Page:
Funny person, Hannibal Buress
On Wednesday night, the very first episode of Hannibal Buress's very own show aired on Comedy Central. You'd think it would be safe to say he can officially pen a politely generic missive to all his friends and family back home in Chicago and say, in about as many words, "Lookit me. I've made it." Landing an eponymous program on the cable network is a rite of passage to be sure—but passage to what
remains the question. So many comedians have trod this road before him, and it's led them to all sorts of places, some more pleasant than others.
You have Anthony Jeselnik, of The Jeselnik Offensive,
who only hung on for one season and has gone back on the road as a stand-up (the show, which aired in 2013, is the last credit on his IMDB page). There's Jeffrey Ross, who since the cancellation of The Burn With Jeffrey Ross
(two seasons) has ended up right back where he started, relegated to the occasional Comedy Central roast. Dave Chappelle's Chappelle's Show
(three seasons) might still be on today had he not had that crisis of conscience for making it OK for white people to laugh at things it maybe wasn't OK for white people to laugh at. And then there's Amy Schumer, who's been an inescapable presence since Inside Amy Schumer
debuted in 2013 and has a Judd Apatow-produced big-screen comedy coming out in a few weeks.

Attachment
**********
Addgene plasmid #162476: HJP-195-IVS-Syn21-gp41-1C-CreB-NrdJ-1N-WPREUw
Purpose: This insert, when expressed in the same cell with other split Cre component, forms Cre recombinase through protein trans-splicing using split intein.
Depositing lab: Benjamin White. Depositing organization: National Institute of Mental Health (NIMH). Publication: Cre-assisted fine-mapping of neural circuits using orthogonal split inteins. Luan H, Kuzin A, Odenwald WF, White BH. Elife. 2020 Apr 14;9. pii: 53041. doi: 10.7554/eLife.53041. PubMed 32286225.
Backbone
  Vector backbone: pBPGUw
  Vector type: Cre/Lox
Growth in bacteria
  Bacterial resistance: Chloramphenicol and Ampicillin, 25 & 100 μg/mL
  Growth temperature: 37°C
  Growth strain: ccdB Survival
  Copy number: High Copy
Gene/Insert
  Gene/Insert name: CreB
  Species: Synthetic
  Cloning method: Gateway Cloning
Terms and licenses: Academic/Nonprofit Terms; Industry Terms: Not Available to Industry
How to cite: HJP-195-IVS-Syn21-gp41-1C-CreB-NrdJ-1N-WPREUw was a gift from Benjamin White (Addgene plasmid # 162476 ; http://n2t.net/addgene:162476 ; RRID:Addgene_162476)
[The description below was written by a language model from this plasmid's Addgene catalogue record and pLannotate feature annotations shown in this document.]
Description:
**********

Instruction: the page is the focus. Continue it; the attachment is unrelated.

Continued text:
So many journeys.
What bodes well for Buress is that he's cute and funny—unlike some of his forebears (*cough* Jeffrey Ross)
—and people seems to want to see him succeed. There's something very appealing about being told jokes by a man with adorable tiny eyes.
The format of Why?
is similar to Chappelle's Show
—Buress does an opening monologue for his studio audience, then introduces a series of prerecorded skits on the video screens, with setups in between. But Buress doesn't do characters—or at least he didn't in the premiere—relying instead on the persona he's perfected doing stand-up as he sets out to answer a series of questions. For instance: Why do people troll online? "Trolls are like roaches," he says, "except roaches have mothers and I think trolls were spawned out of their own assholes."
The skit leads him to his most prolific troll, Amy Schumer, playing herself in the throes of a jealous rage because Comedy Central is "her channel"—"It's owned by Viacom," Buress corrects. "Name one person who watches two TV shows," Schumer demands. "Hannibal Buress," he says.
Other skits involves a failed Daily Show
audition and a questionable strategy for dealing with the police. The best part is having the opportunity to hear what Buress has to say about current events, from Trump's presidential bid ("That's like asking Greece to be president") to the Greek financial meltdown ("Don't pick up the phone—it's bill collectors. Act like you're Germany and say Greece don't live here anymore") to whatever's going on in soccer ("Chicago Fire is a horrible name—that was a bad time for the city").
Buress isn't breaking new ground with Why?
but who says he has to? We all have questions.